The prime minister bemoans what he observes among the poor as a sense of entitlement. In reality, it’s something most of us have but, in the mythology of government, it is at its most acute among workshy, dysfunctional people on benefits. Irritable Duncan Syndrome, the workhouses and pensions secretary, believes the link between labour and income has been severed in their minds by a dependency on the state, leaving them unappreciative of the respectable life of powerless exploitation available to them through the jobs market.
By turns, we on the left keenly observe the overweening hubris and self-assuredness of him and the other born‑to‑rule hoorays poncing about in Downing Street. There is no greater culture of entitlement to be witnessed. Well might we muse upon the entitlement of a chancellor who, upon his father’s passing, will be titled.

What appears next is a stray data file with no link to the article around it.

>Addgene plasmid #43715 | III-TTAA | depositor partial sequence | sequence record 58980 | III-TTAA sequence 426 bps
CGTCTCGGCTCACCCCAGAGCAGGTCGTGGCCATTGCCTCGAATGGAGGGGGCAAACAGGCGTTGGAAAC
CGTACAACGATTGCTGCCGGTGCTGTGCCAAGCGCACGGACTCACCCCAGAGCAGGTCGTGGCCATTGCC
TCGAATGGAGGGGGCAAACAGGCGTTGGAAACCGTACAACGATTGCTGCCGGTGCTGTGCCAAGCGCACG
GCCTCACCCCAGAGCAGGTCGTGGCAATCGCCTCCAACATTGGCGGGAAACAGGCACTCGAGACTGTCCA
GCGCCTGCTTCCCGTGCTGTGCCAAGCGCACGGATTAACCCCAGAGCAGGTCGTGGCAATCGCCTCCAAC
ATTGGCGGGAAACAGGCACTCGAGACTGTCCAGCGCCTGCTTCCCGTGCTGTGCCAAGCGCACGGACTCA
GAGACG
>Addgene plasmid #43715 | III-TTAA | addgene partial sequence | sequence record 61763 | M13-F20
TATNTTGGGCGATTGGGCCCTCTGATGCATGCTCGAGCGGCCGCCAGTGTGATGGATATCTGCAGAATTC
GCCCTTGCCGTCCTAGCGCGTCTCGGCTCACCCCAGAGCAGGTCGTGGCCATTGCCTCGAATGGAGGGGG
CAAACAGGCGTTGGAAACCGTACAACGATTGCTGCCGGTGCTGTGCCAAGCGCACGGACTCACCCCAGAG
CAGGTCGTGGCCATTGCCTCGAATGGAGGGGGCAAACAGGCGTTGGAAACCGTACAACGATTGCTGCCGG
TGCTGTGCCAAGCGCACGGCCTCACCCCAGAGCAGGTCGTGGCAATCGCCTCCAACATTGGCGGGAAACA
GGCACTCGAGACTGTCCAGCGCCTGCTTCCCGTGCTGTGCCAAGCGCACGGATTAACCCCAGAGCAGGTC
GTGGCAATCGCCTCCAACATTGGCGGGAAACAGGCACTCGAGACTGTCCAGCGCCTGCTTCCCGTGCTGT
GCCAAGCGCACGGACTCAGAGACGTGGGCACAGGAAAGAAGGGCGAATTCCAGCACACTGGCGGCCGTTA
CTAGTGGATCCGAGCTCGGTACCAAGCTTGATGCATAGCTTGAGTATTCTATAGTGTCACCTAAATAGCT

And we, for our part, believe unflinchingly in our right to stroll safely through well-paved streets, with as many state-educated children as we choose to produce, on our way to a free world music festival in our freshly-landscaped municipal park.
In our defence, we believe it should be an opportunity for all. We don’t believe in exclusive rights. Perhaps the strongest and most deluded sense of entitlement is the belief among the rich that they or their forebears acquired their wealth by hard graft and natural justice. Most deluded of all are the arrivistes, who believe their earnings are something they’ve actually earned.
It’s not work that makes you rich. It’s money.